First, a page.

PA holds out hope

BY RACHEL CLARK | QUECREEK, PA | July 27, 2002



"Everybody wants our guys out of there yesterday."

—David Hess


Amid the hilly landscape of Somerset County, Pennsylvania, nine men are trapped 257 feet below ground in the Quecreek mine. They've been there for 72 hours.

The men, ages 25 to 55, were trapped in a collapse Wednesday evening when they inadvertently dug into an old mine shaft.

Despite set backs in the rescue effort -- a drill bit broke early Friday morning and a rainstorm muddied efforts Friday afternoon -- workers remained optimistic throughout Saturday.

"Everybody wants our guys out of there yesterday," said David Hess, secretary of the Department of Emergency Protection.

While the workers are getting closer to reaching the miners with each hour, the work is hard.

"We're dealing with mother nature here," said David Lauriski, of the Pennsylvania Department of Labor Mine Safety and Health Administration. "This is a very, very dynamic environment that's always changing and we're dealing with that change all of the time."

Early Saturday evening, rescue shaft one (one of two drills tearing the earth) was just twenty feet away from the miners. Pumps are also sucking water from the mine shaft and workers are pumping compressed air to warm the trapped men.

"We have reached a critical phase and how we apply ourselves now is quintessential to our success," said Pennsylvania Governor Mark Schweiker.

Once the workers reach the edge of where the miners are trapped, they must drill "cautiously," Schweiker said. "About midnight we'll begin the step of breaking through."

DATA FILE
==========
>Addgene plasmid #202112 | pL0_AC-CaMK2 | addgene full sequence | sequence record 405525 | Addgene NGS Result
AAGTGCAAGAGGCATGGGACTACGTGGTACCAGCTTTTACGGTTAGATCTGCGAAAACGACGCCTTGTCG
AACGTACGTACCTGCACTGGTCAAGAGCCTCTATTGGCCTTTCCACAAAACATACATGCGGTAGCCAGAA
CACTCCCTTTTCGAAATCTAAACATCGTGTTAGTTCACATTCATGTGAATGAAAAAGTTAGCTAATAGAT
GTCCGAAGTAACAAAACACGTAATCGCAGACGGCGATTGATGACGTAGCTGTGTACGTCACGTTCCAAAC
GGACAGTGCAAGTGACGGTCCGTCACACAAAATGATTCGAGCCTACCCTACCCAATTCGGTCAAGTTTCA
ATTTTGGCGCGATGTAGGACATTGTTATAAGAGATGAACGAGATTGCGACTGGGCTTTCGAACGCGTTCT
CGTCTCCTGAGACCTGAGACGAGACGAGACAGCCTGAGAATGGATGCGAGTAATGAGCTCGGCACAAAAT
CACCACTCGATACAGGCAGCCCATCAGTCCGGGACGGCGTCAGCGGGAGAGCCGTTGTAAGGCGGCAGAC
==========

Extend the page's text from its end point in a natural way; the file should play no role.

Until then, it's "a dangerous waiting game," he said.

To give hope to family members, who have gathered at a nearby firehall, Schweiker filled a styrofoam bowl with limestone recently dug from 155 feet below the surface and showed it to the anxious family members.

"It's proof positive we're making progress," he said.

Below the limestone is sandstone, said Joe Sbaffoni, division chief with the Bureau of Deep Mine Safety.

"It's not as tough, but it will still be slow going," Sbaffoni said Saturday morning.

Another point of progress is the large amount of water that's been removed from the mine.

Saturday morning, crews had removed 26 of the 30 feet necessary to reach the miners at the rate of 25,000 to 30,000 gallons of water per minute.

Once the water level is dropped, workers will begin the slow process of what Schweitzer called "the real rescue:" sending a rescue capsule into the mine.

Once the water level is down, crews will be able to reach the miners safely.

While there was no way to ascertain the condition of the trapped miners, Hess said they probably understand what was going on.

"We're still periodically tapping on the six-inch line just to make sure they know we're there," he said. At the beginning of the rescue operation, rescue workers had heard taps on the line from the trapped miners.

At the drilling site, the firehouse and the disaster information site, The Salvation Army served food and provided support.

"We're there when people need to talk to us, if they need some help," said Lt. Colonel Joseph DeMichael. "We worked at Shanksville (where flight number 93 crashed Sept. 11), Ground Zero and now we're here again."

DeMichael said the miners' families are very close-knit.

"They're hoping and playing that everything is fine," he said.

The group met Friday night at the All Saints Church chapel in Acosta for a candlelight prayer service, the Tribune-Review reported in its Saturday edition.

"Their optimism has been tested," Schweitzer said. "They're hopeful, but sober-minded, too. They know the perils of drilling."